A study into the legacy of slavery in Scotland’s largest city has been put on hold by the Covid-19 crisis.
The research was launched in November to analyse links between street names, buildings and statues in Glasgow to the slave trade. However, the research stopped when archives and libraries vital to the historical analysis were shut due to lockdown.
Historian and author Dr Stephen Mullen, the Glasgow University academic leading the research for the city council, is also currently on the UK Government’s furlough scheme.
Many of the city’s most famous streets are named after merchants who gained great wealth via sugar and tobacco harvested on slave plantations in the Caribbean and the US.
The study will look at areas such as the city’s Buchanan Street, named after a tobacco merchant, and the council chambers itself, which it’s believed may have been constructed in part due to donations from slave owners or their direct descendants.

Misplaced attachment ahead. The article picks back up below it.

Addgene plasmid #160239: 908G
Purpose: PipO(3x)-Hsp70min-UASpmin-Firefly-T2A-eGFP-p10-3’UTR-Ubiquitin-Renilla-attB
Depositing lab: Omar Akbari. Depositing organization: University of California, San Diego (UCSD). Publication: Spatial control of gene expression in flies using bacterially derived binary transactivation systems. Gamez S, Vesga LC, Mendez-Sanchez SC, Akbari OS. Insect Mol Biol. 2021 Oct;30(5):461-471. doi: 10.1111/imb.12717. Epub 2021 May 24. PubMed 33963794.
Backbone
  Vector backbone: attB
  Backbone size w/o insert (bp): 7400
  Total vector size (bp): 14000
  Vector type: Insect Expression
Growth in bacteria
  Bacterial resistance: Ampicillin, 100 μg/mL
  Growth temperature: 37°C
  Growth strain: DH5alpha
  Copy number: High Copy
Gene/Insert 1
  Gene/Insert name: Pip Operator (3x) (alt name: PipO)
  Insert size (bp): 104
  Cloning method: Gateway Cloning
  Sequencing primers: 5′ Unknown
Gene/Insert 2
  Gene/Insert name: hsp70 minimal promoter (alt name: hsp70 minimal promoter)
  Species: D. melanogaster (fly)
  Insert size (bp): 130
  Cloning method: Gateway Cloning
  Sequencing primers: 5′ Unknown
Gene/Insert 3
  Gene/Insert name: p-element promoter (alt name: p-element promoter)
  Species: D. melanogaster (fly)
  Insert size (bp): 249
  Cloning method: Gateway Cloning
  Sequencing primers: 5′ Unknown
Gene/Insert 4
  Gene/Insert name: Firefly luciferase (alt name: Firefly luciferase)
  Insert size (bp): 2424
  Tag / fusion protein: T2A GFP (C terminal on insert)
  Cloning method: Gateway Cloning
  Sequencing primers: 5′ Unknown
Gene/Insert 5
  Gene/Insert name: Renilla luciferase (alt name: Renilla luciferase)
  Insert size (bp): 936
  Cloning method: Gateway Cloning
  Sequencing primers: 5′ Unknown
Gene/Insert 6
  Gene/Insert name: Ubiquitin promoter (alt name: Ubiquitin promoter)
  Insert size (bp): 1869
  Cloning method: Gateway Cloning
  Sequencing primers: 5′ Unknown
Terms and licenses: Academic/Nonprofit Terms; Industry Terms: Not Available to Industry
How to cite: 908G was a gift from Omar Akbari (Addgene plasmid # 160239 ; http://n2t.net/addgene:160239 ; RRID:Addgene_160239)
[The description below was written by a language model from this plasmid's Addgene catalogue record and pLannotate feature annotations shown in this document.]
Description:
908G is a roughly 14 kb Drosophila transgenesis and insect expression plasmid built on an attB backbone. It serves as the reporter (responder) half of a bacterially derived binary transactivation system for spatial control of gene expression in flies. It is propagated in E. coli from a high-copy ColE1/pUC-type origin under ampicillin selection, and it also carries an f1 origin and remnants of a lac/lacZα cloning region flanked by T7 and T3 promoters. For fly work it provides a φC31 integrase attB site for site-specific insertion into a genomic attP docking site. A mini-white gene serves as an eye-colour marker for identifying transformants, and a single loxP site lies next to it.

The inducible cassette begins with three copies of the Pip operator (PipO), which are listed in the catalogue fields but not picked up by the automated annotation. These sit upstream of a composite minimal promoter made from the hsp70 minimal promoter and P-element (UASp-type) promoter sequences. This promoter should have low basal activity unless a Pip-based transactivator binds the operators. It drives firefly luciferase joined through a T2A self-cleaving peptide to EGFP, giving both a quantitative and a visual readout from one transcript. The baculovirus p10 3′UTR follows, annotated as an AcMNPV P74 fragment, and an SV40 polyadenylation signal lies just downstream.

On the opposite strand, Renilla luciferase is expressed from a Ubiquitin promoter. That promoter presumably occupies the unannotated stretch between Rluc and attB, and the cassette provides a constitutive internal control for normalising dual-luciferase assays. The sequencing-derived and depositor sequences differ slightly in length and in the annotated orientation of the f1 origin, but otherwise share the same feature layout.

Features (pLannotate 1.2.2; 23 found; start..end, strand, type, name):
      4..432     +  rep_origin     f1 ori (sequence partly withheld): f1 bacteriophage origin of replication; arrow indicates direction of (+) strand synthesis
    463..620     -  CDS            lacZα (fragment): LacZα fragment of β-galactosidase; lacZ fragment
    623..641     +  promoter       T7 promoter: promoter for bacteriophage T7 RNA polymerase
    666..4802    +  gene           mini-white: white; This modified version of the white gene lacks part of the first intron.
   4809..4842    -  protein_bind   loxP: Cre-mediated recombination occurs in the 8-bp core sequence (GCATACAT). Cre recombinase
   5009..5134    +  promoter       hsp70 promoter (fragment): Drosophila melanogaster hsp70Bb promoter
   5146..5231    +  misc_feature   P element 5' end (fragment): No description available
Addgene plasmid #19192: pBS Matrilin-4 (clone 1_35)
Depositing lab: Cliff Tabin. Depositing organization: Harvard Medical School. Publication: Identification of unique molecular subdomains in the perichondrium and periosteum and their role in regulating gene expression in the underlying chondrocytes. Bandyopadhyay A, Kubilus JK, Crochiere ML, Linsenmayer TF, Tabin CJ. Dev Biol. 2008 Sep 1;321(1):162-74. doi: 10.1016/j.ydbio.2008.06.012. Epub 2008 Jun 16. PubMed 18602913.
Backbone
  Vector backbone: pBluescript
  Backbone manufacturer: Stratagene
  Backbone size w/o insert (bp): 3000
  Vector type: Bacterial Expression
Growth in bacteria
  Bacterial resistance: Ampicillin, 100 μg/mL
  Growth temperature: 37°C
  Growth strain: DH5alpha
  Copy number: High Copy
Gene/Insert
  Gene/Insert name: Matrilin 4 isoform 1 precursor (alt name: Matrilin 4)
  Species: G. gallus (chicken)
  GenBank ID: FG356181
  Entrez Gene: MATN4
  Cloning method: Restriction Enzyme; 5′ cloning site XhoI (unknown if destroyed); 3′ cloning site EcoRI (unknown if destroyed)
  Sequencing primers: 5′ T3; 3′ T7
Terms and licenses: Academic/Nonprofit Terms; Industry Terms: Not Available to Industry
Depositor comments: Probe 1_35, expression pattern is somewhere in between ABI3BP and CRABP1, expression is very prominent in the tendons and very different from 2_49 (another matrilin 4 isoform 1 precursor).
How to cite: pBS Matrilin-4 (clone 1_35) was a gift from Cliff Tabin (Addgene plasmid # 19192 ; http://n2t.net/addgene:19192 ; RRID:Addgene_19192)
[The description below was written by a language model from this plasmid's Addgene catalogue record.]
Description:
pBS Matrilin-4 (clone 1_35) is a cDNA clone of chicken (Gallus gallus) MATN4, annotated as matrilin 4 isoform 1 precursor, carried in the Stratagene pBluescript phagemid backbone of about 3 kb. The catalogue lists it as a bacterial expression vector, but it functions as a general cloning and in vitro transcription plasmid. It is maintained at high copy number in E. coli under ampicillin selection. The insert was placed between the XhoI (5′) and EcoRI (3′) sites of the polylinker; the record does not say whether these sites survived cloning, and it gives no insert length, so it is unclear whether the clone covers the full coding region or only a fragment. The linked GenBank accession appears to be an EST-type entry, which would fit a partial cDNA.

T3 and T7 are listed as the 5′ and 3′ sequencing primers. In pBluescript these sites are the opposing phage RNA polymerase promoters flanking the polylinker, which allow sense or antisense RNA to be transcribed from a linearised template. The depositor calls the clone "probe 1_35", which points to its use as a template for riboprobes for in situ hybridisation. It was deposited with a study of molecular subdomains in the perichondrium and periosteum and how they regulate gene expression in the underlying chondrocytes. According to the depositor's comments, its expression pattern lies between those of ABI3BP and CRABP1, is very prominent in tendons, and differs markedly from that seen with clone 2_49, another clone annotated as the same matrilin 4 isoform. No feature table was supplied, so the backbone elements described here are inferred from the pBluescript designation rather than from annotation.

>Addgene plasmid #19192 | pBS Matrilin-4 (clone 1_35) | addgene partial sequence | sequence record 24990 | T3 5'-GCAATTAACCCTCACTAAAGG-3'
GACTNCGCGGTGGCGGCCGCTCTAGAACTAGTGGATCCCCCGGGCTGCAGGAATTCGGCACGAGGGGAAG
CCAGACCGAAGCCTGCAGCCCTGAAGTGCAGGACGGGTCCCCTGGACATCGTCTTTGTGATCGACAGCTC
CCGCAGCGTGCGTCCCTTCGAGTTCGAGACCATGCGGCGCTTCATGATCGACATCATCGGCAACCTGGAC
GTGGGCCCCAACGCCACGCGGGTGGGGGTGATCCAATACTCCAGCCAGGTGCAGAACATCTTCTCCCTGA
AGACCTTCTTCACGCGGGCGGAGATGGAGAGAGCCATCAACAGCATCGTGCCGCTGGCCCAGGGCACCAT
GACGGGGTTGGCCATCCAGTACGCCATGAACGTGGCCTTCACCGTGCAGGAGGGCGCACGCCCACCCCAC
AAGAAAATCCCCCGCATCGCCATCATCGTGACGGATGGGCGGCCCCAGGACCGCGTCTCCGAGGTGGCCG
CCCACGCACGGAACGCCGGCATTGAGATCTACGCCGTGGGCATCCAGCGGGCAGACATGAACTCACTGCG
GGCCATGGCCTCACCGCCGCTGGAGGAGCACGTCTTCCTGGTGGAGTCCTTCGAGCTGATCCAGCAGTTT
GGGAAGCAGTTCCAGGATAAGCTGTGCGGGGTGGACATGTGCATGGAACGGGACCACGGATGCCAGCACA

Glasgow City Council leader Susan Aitken said: “Last year, Glasgow became the first city in the UK to commission an in-depth academic study into the city’s links to transatlantic slavery and colonialism.
“Once complete, it is essential our community takes an informed and collective view of how the modern city should deal with the wounds of its past and the scars that remain today.”
Last weekend, activists replaced signs of streets in the city named after tobacco merchants and slave owners.
It came amid protests in other cities, which have seen controversial statues and monuments toppled or defaced, sparked after Mr Floyd, a 46-year-old black man, died in Minnesota when a white police officer knelt on his neck for eight minutes.
A petition to rename streets linked to slave owners has gained more than 10,000 signatures, while police are monitoring a number of statues, which have been highlighted as potential targets by protesters.